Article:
The Vermont Republican Party, said by Sen. Dustin Degree to be the party of youth, now has a 72-year-old running for Lieutenant Governor to go with the 68-year-old (Bruce Lisman) and the 57-year-old (Phil Scott) running for governor.
The latest AARP-eligible to grace the Republican campaign is Randy Brock, former state auditor and state senator, and spectacularly unsuccessful candidate for governor in 2012.
The best account of Brock’s announcement comes from the Vermont Press Bureau’s indefatigable Neal Goswami, who got the dirt on a freshly opened rift on the VTGOP’s right wing.
Recently, Brock had met with former VTGOP Treasurer Mark Snelling (65 years old, Dustin). The subject: the two men’s shared interest in Vermont’s Bucket of Warm Spit.
Snelling said he and Brock had a recent meeting in which the two agreed to ask the state party to host a meeting with candidates interested in the position “to try and maximize the talents within the party.”
But Brock called Snelling Wednesday night to tell him he was announcing his candidacy.
Sorta like two boxers ready for a fight. The bell rings, and one fighter suddenly says “Hey, look, it’s Muhammad Ali!” Second fighter turns his head; first fighter whomps him in the gut.
In a way, I sympathize with Snelling; there’d been talk of an arrangement that would have left him running for Lite-Guv while Brock would content himself with (64-year-old) Norm McAllister’s Senate seat. I’ll bet Snelling thought he had dibs on the higher office; he ran for Lt. Gov. in 2010 and lost to Phil Scott in the primary. So now it should be his turn, right?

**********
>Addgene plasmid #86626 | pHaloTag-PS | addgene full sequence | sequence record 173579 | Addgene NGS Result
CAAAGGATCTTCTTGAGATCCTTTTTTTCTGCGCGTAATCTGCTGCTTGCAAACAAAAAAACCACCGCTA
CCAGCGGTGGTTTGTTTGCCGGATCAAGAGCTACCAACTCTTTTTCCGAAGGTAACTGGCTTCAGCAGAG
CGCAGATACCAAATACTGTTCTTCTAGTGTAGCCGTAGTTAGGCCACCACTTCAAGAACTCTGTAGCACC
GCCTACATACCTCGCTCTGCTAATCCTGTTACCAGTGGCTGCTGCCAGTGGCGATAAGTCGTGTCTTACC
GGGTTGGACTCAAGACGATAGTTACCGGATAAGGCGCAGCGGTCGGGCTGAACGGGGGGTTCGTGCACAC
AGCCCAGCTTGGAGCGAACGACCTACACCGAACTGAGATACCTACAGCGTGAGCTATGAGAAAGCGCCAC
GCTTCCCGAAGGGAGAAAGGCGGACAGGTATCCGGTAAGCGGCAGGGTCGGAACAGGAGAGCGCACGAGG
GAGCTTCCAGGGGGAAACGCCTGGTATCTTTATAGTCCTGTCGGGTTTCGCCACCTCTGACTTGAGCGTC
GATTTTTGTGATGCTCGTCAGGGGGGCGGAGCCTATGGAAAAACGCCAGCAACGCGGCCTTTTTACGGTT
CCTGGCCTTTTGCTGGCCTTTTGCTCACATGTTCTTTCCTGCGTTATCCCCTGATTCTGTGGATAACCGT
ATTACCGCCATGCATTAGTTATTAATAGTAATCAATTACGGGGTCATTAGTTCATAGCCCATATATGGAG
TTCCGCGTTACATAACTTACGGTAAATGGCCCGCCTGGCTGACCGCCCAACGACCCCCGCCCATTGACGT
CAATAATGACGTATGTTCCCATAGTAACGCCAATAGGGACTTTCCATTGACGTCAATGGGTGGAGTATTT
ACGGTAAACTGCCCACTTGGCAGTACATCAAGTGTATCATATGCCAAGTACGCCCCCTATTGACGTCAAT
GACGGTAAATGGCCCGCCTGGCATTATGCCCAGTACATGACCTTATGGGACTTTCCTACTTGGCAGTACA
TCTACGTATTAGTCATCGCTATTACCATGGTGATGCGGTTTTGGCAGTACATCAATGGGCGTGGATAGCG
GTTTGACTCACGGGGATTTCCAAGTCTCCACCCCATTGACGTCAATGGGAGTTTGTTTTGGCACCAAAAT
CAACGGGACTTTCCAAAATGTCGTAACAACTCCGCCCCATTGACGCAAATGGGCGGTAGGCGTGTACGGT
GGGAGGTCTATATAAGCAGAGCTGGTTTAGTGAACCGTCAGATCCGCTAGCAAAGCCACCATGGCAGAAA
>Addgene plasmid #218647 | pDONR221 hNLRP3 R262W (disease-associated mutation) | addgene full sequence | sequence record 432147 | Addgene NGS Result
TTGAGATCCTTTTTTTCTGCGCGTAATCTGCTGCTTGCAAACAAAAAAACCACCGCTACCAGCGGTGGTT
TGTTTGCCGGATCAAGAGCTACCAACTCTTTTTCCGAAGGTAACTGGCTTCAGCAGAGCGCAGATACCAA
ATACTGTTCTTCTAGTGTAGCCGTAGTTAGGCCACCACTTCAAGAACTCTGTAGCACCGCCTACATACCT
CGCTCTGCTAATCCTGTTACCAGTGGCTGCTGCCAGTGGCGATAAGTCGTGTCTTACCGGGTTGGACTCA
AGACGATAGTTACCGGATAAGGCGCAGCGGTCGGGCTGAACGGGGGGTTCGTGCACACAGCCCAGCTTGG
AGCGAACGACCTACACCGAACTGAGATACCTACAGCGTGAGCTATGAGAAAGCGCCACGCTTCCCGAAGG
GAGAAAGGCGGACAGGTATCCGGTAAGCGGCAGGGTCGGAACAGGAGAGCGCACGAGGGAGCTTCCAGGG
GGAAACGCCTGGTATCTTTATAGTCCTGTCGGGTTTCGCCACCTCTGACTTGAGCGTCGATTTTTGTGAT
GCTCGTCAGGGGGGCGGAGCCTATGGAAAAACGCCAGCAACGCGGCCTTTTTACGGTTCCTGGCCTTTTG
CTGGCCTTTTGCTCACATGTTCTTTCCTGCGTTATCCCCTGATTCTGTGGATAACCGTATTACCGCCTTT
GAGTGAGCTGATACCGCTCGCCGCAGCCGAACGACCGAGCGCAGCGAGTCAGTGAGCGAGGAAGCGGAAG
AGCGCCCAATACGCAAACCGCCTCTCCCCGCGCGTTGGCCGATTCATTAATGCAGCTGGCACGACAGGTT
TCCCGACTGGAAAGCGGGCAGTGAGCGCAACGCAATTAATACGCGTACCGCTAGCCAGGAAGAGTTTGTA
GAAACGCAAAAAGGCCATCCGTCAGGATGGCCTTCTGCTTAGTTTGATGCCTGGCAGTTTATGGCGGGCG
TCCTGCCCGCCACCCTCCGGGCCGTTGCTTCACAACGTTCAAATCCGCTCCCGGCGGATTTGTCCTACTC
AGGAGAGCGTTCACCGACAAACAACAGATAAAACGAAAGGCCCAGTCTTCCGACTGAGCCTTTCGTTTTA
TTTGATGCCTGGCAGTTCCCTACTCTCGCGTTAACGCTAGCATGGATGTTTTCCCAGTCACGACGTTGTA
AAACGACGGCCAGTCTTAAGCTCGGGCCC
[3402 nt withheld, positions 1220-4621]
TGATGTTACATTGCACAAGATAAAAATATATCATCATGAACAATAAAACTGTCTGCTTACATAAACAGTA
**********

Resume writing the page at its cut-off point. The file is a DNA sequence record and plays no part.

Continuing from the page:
On the other hand, the Republican Party is supposed to embrace unfettered capitalism and free markets. Why should it opt for a backroom deal instead of an open competition of ideas?
Until last night, Snelling and Brock were two of the leading lights of the VTGOP’s conservative wing. Brock balks at the characterization; but within the party, he’s been solidly in the Jack Lindley camp. And of course, conservative activist Darcie Johnston was his campaign manager in 2012.
Now, I fear, the two compadres have been split by ambition.
“I would never have a desire to run against Randy. On the other hand, I don’t think his jumping out of the gun should stop me or anyone else from running. I’m not going to let it stop me. I’m going to make my decision on my time and if I run it will be against Randy,” [Snelling] said.
The man has an interesting definition of “never.”
Too bad, so sad. And not exactly a healthy development for Republican conservatives. If Snelling and Brock both enter the race, they’d likely split the hard-right vote. That could open the door to someone like Scott Milne or Joe Benning to take the nomination, which would be an embarrassing defeat for the True Believers.